Democrats tried to avert the panic over the Virginia governor’s race on the last day of early voting – in an election in the blue state that was now suddenly too close to being printed.
“Democrats face a DISASTER,” the Democratic Governors Association warned in a last-minute fundraising email pointing to recent polls showing the party’s candidate, former Gov. Terry McAuliffe, falling behind GOP newcomer Glenn Youngkin, just days before November. 2 choices.
“We can not let the GOP break the democratic firewall in Virginia – for what happens there will lay the groundwork for 2022,” the message continued.
The two candidates’ attack plans were clear on the campaign track on Saturday.
Youngkin, who has exploited the anger of smoldering parents over school COVID policies and race-based curriculum struggles to gain ground among independent voters and disgruntled Democrats, drew hundreds of supporters to a rally in Alexandria, one of the state’s windswept cities.
“This is about the values that Virginians hold dear,” the Republican told reporters. “I’ve had several people say, ‘I’ve never voted Republican before, and I’m voting for you.’ We have people flowing down the hall. “
Meanwhile, McAuliffe tried to support his Norfolk base, where only 40 people turned up for a demonstration under the headline of Democratic Senator Tim Kaine.
“As of this morning, we have had over a million early votes,” McAuliffe reassured the sparse crowd. “We are leading significantly in the early vote.”
But with a long history of large Republican turnout on election day, the sharp enthusiasm between the two parties threatens greatly.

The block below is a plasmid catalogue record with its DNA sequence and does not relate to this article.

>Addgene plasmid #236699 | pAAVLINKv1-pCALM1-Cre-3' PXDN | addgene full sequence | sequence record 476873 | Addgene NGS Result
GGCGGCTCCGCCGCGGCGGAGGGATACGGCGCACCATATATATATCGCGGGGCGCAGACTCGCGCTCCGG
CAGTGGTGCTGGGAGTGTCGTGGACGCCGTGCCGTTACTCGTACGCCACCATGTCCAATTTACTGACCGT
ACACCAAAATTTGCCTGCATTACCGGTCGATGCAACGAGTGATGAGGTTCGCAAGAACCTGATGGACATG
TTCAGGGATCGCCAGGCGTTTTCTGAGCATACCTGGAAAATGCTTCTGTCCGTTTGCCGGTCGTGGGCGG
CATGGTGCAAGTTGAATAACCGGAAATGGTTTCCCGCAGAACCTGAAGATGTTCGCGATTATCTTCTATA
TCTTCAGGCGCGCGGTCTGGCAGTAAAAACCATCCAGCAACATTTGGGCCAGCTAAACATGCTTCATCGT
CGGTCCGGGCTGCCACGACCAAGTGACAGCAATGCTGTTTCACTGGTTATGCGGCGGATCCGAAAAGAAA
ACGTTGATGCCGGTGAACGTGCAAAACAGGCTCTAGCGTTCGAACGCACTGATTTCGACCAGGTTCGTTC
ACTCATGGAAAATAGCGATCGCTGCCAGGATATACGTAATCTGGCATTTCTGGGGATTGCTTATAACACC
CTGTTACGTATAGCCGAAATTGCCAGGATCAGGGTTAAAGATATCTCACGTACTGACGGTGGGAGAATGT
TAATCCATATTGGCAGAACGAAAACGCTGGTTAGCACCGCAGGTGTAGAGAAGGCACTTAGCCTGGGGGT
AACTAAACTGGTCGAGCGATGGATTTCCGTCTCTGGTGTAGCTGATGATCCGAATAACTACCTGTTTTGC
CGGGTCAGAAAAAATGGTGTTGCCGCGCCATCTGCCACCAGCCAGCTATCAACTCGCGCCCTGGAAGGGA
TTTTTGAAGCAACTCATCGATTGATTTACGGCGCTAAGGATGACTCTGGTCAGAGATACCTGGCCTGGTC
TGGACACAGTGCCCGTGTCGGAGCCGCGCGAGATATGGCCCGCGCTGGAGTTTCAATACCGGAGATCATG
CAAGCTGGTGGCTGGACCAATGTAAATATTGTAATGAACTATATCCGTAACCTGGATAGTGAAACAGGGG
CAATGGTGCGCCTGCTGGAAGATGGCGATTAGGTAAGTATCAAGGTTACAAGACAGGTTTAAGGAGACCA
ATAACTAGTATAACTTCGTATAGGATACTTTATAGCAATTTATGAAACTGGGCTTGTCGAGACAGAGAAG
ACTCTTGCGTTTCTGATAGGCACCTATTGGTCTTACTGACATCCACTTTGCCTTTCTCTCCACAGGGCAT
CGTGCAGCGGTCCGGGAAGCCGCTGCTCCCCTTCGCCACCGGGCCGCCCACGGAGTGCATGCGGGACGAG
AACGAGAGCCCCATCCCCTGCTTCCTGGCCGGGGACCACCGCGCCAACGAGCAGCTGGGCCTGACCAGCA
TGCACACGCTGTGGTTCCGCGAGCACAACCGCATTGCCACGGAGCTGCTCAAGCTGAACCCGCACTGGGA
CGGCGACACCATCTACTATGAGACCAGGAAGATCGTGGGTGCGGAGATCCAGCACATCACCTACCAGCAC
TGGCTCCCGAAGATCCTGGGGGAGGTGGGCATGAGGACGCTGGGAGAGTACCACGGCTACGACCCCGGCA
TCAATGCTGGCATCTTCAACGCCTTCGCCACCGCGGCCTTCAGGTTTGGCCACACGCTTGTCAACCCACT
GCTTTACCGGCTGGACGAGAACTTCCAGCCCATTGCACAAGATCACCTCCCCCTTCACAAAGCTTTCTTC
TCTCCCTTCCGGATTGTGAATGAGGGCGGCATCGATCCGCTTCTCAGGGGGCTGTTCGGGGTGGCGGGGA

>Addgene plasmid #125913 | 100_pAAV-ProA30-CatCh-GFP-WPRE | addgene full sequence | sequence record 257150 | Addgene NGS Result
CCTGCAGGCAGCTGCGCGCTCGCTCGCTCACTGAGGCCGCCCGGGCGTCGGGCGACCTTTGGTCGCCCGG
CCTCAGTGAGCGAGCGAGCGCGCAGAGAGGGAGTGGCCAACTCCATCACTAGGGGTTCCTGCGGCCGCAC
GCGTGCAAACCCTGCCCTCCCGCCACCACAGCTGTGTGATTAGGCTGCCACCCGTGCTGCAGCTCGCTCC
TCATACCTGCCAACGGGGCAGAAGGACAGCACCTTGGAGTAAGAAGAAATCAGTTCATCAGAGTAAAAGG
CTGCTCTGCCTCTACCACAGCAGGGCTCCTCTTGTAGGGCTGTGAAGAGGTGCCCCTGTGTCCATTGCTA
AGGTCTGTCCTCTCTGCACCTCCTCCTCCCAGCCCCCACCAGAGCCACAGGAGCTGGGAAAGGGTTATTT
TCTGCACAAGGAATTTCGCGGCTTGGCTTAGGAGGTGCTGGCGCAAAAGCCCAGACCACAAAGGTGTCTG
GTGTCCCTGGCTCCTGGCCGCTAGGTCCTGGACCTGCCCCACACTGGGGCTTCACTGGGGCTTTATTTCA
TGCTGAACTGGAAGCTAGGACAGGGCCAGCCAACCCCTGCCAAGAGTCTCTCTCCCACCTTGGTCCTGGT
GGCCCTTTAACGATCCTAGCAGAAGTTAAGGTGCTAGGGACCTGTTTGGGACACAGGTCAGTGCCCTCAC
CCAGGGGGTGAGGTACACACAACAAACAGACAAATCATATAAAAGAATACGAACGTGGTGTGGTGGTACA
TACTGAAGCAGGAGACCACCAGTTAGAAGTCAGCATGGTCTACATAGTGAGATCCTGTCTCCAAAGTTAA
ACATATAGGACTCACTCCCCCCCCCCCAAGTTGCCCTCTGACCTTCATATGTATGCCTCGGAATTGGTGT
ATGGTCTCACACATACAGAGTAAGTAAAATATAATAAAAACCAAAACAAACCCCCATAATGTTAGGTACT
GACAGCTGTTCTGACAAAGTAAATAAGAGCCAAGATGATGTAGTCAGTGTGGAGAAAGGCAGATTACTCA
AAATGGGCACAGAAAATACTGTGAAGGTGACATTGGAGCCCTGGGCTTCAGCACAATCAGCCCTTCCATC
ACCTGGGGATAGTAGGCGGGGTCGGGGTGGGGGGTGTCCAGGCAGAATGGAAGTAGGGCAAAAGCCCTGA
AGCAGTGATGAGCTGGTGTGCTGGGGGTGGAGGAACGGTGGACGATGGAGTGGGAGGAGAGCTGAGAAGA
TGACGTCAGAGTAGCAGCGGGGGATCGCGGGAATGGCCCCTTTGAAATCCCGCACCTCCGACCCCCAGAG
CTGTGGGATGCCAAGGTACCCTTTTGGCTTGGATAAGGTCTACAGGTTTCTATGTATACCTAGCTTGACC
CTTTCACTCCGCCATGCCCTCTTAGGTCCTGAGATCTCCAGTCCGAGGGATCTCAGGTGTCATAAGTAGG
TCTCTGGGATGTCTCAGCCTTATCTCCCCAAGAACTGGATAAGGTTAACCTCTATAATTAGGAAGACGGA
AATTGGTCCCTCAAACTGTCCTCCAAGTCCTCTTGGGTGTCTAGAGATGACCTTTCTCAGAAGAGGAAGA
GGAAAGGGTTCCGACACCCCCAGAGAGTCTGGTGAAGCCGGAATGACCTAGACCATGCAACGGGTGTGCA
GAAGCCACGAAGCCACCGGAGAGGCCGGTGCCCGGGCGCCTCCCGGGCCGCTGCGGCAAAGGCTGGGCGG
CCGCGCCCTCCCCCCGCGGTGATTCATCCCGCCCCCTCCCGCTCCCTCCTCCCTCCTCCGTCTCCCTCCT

President Biden won Old Dominion in 2020 by a comfortable 10-point margin, largely thanks to the densely populated, highly democratic counties that embrace the state border with Washington, DC.
His victory ended a 16-year streak for the Democrats there. Not since 2004 has a Republican presidential candidate occupied Virginia.
McAuliffe, a longtime Dem insider who has been a close confidante of Bill and Hillary Clinton and served as Virginia’s governor from 2014 to 2018, once appeared to be a shoo-in for another term.
But Biden’s sharply declining approval rating has hit the Democratic base. A poll by the Washington Post this week showed that 42 percent of voters in Virginia are strongly opposed to the president’s performance – while only 21 percent strongly agree. Such a skewed result usually results in a high turnout for the other party.
And McAulife’s own quarrels – especially his September comment: “I do not think parents should tell schools what to teach” – have been gripped by the Youngkin campaign as an excellent example of the Democrat’s distance from voters’ concerns.
School board meetings in the Democratic strongholds of Fairfax County and Loudoun County have made national headlines as parents protesting policies they say indoctrinate their children with the principles of critical race theory.
Youngkin gained an eight-point lead over McAuliffe among likely voters in a Fox News poll published Thursday that showed the Republican led 53-45. Other polls this week showed the two are neck-and-neck.